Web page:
Raid on builders database shows privacy watchdog has teeth

The UK's privacy watchdog is demonstrating that it has real power by shutting down an illegal database of personal information on construction industry workers.

The UK's privacy watchdog is demonstrating that it has real power by shutting down an illegal database of personal information on construction industry workers.

The Information Commissioner's Office (ICO) seized the database in a raid at the Consulting Association in Droitwich, West Midlands.

"This is proof the ICO is far from being a toothless tiger among regulators," says Paula Barrett, partner at international law firm Eversheds.

The database contained sensitive information such as the employment history and trade union activity of construction workers without their consent or knowledge.

The ICO says Consulting Association owner Ian Kerr ran the database for the past 15 years and charged construction firms a £3,000 annual subscription fee.

Kerr charged subscribers for personal details held about individuals to enable subscribers to vet potential employees.

He faces prosecution for breaching the Data Protection Act, which requires data controllers to register and be open about how they process personal information.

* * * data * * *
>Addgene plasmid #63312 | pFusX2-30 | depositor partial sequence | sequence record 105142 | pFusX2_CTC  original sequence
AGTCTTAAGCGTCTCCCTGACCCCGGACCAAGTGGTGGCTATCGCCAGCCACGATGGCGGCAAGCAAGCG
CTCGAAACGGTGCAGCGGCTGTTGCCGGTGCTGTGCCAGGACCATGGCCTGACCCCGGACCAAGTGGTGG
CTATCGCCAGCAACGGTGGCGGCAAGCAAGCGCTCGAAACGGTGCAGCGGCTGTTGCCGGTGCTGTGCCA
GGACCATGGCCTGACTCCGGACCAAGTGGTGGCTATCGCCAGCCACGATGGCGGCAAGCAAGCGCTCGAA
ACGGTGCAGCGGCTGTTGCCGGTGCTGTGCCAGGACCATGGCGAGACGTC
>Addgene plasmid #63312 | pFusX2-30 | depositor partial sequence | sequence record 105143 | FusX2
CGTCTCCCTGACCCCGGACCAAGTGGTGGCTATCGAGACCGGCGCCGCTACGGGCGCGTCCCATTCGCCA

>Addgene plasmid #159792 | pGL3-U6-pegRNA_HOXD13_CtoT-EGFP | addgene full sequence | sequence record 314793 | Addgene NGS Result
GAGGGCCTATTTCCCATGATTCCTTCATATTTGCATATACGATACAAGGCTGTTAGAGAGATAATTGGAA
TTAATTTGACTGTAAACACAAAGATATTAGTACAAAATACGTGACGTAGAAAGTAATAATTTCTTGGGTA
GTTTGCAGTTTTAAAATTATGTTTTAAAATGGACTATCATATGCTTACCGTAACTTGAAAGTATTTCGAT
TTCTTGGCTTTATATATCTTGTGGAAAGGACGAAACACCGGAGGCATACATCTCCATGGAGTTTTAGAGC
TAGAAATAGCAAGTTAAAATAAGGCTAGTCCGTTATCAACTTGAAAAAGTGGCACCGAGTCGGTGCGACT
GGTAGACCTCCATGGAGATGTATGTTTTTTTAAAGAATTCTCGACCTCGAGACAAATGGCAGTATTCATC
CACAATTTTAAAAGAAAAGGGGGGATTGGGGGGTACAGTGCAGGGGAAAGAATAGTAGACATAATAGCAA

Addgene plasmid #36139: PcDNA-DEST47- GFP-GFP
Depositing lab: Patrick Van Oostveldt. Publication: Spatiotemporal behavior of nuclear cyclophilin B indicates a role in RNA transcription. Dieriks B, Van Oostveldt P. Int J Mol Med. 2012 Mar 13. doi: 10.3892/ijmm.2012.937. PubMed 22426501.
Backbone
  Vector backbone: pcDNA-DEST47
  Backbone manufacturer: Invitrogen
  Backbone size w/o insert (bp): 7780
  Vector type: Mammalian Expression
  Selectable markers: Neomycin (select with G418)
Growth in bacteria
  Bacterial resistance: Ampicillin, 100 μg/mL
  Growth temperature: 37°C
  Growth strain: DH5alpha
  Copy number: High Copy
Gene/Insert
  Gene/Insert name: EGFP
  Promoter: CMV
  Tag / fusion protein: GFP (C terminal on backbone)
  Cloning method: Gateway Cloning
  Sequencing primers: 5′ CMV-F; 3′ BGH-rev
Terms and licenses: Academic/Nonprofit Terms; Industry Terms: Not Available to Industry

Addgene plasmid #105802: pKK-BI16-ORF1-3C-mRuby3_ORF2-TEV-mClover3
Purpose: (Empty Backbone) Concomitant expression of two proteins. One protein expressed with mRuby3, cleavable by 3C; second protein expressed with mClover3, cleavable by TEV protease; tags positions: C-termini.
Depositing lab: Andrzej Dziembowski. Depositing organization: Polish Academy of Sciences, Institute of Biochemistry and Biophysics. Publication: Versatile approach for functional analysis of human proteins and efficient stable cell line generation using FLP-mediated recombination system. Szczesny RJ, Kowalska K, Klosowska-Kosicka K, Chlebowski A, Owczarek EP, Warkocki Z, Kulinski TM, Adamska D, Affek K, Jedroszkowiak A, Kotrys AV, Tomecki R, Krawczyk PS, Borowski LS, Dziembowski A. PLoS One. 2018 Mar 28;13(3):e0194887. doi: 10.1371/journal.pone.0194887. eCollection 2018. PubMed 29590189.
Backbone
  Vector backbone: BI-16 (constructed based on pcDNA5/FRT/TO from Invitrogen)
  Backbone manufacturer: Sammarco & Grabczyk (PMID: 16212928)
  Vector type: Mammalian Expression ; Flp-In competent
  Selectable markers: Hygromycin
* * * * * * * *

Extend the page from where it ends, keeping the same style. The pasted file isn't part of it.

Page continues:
The action against Kerr is evidence of proactive enforcement by the ICO and that the watchdog has a range of powers, says Barrett.

Prominent construction firms Balfour Beatty, Sir Robert McAlpine, Taylor Woodrow and Laing O'Rourke are listed among Kerr's past and present subscribers.

David Smith, deputy information commissioner, says the ICO is considering taking action against these construction firms for using the database.

This case highlights a number of key compliance issues and should serve as a cautionary tale against vetting employees in this way, says Barrett.

Vetting should be done only to address specific justifiable risks in an open way with the consent of those involved.

Organisations should select information providers with care, says Barrett, because as users of the information they could be charged under the Data Protection Act.

"Ask questions about how they collect their data. If in doubt, don't use it," she says.

Businesses purchasing vetting information should have a contract that gives assurances that the information is collected in a way that complies with the Data Protection Act.

Those that check suppliers and build guarantees into contracts will reduce the risk being charged under the Data Protection Act as the ICO becomes increasingly proactive.